The Arch of Hadrian is a monumental gate, somewhat reminiscent of the famous Triumphal Arch in Rome. This building is located in the city of Athens on Amalis Avenue.
The arch was built in 131 AD in honor of the Roman emperor Hadrian on the ancient road that led from the center of Athens, and more specifically, its oldest district of Plaka, to the complex of buildings in the eastern part of the city, among which was the Temple of Olympian Zeus (Olympian). It is not known who exactly ordered the arch, and who was engaged in construction and design, although, most likely, these were citizens of Athens.
On the wall in the center above the ceiling two inscriptions are carved on both sides, calling both Theseus and Hadrian the founders of Athens. From the side of the acropolis, the inscription reads “This is Athens, the ancient city of Theseus”. From the side of Olympion, the inscription indicates that "This is the city of Hadrian, and not of Theseus." Researchers believe that the arch divided the city into an old and new part. There is also a second version, according to which, the inscription from the side of the new city testifies to the special role of the Roman emperor in the life and development of Athens, for which grateful citizens decided to perpetuate the memory of him. The new part of the city began to be called Adrianapolis.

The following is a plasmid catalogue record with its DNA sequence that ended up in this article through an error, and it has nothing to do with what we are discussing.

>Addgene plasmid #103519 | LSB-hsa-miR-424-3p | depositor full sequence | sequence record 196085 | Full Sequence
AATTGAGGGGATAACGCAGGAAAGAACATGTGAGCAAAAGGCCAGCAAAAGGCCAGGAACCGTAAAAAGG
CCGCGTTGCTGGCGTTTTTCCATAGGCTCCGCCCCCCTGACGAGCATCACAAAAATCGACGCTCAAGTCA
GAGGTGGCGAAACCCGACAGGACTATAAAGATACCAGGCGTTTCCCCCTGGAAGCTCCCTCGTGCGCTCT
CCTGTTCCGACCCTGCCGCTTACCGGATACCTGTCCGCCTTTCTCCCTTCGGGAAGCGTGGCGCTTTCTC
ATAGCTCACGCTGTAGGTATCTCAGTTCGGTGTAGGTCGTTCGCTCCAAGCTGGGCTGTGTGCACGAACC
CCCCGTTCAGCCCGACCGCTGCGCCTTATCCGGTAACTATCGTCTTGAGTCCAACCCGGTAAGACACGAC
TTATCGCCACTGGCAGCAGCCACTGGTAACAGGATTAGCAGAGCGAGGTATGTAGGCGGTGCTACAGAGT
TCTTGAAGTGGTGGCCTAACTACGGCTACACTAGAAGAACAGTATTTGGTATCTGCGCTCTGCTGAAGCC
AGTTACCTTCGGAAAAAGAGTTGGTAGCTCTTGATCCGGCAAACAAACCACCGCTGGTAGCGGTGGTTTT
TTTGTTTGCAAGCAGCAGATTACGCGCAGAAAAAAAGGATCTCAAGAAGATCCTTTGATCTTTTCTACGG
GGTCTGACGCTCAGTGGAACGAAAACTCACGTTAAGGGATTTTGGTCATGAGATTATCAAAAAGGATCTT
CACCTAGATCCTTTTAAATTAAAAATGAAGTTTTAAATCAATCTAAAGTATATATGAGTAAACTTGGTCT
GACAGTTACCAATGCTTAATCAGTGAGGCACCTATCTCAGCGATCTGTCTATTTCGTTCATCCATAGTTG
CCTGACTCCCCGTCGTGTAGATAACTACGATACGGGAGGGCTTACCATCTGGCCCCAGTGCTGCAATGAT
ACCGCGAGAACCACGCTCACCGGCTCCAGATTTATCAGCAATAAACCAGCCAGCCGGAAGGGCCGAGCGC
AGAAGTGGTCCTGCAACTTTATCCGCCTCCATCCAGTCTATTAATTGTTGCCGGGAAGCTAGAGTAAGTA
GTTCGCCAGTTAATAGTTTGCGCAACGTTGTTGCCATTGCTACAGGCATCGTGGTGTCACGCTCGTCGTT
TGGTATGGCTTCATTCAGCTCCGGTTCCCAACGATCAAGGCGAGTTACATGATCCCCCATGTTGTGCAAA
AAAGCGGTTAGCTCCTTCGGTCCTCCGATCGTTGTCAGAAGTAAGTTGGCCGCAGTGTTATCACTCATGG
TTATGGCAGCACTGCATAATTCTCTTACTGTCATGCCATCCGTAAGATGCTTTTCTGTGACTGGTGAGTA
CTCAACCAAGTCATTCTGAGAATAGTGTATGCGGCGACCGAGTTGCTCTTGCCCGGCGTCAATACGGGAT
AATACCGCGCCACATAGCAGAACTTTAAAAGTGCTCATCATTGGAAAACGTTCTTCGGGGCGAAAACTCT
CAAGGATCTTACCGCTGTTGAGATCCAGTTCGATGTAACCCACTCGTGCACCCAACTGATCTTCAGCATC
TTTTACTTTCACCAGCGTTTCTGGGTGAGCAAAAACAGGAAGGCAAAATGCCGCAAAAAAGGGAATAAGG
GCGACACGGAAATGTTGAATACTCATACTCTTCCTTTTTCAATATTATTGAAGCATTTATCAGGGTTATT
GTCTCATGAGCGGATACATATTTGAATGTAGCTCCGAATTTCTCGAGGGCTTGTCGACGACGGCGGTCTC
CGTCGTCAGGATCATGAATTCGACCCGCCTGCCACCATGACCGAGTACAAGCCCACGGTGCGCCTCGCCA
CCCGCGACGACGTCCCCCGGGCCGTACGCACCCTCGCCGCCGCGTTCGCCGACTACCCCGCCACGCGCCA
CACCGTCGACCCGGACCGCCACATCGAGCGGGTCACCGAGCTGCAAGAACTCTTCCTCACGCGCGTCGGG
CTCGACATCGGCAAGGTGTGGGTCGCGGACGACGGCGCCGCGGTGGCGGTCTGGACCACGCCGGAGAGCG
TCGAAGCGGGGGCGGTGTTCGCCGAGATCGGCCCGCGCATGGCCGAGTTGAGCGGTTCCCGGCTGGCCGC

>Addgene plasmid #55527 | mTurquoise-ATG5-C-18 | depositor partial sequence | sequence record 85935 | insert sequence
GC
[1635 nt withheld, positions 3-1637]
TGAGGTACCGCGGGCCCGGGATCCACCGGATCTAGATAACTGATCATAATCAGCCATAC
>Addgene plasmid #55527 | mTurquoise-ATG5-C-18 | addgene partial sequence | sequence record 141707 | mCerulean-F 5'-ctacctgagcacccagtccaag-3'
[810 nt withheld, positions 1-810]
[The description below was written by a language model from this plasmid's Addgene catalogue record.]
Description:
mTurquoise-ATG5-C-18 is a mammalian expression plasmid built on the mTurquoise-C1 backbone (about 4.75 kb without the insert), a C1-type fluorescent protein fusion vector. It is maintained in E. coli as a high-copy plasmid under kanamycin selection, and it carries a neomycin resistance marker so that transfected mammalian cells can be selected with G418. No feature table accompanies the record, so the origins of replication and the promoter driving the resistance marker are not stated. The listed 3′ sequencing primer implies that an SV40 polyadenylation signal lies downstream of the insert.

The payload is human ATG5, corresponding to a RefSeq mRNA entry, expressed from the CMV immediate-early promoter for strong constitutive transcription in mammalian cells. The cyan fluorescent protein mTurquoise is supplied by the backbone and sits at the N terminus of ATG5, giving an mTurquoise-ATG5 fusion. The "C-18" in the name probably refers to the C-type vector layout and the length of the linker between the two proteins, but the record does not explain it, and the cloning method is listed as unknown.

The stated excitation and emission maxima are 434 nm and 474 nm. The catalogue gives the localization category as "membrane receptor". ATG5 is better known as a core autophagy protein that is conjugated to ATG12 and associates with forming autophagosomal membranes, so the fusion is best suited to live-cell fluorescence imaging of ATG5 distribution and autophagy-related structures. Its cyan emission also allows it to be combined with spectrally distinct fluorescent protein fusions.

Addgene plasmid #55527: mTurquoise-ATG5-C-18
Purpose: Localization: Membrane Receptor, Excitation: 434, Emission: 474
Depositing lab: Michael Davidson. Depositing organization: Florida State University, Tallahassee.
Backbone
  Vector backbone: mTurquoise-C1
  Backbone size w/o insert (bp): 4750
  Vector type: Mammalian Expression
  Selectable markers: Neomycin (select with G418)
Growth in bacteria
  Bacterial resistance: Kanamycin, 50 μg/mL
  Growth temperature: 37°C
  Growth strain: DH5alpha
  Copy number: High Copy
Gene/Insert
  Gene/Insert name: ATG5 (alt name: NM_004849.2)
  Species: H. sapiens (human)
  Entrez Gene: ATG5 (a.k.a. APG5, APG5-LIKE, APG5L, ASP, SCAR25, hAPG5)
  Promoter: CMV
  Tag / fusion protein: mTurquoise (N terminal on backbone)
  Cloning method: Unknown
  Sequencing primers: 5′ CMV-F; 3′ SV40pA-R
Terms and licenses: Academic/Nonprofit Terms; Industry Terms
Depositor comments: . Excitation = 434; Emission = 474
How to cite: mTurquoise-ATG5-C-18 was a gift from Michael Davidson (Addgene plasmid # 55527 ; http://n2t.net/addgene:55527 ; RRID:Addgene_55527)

The height of the arch is 18 m, width 13.5, and depth 2.3 m. It was built from white pentelicon marble, which was used in the construction of many Athenian buildings, for example, the Parthenon and the Panathinaikos stadium. Although it should be noted that for the arch was used marble of lower quality, with various impurities. In this case, the arch was carved from solid marble, without the use of cement and other building mixtures.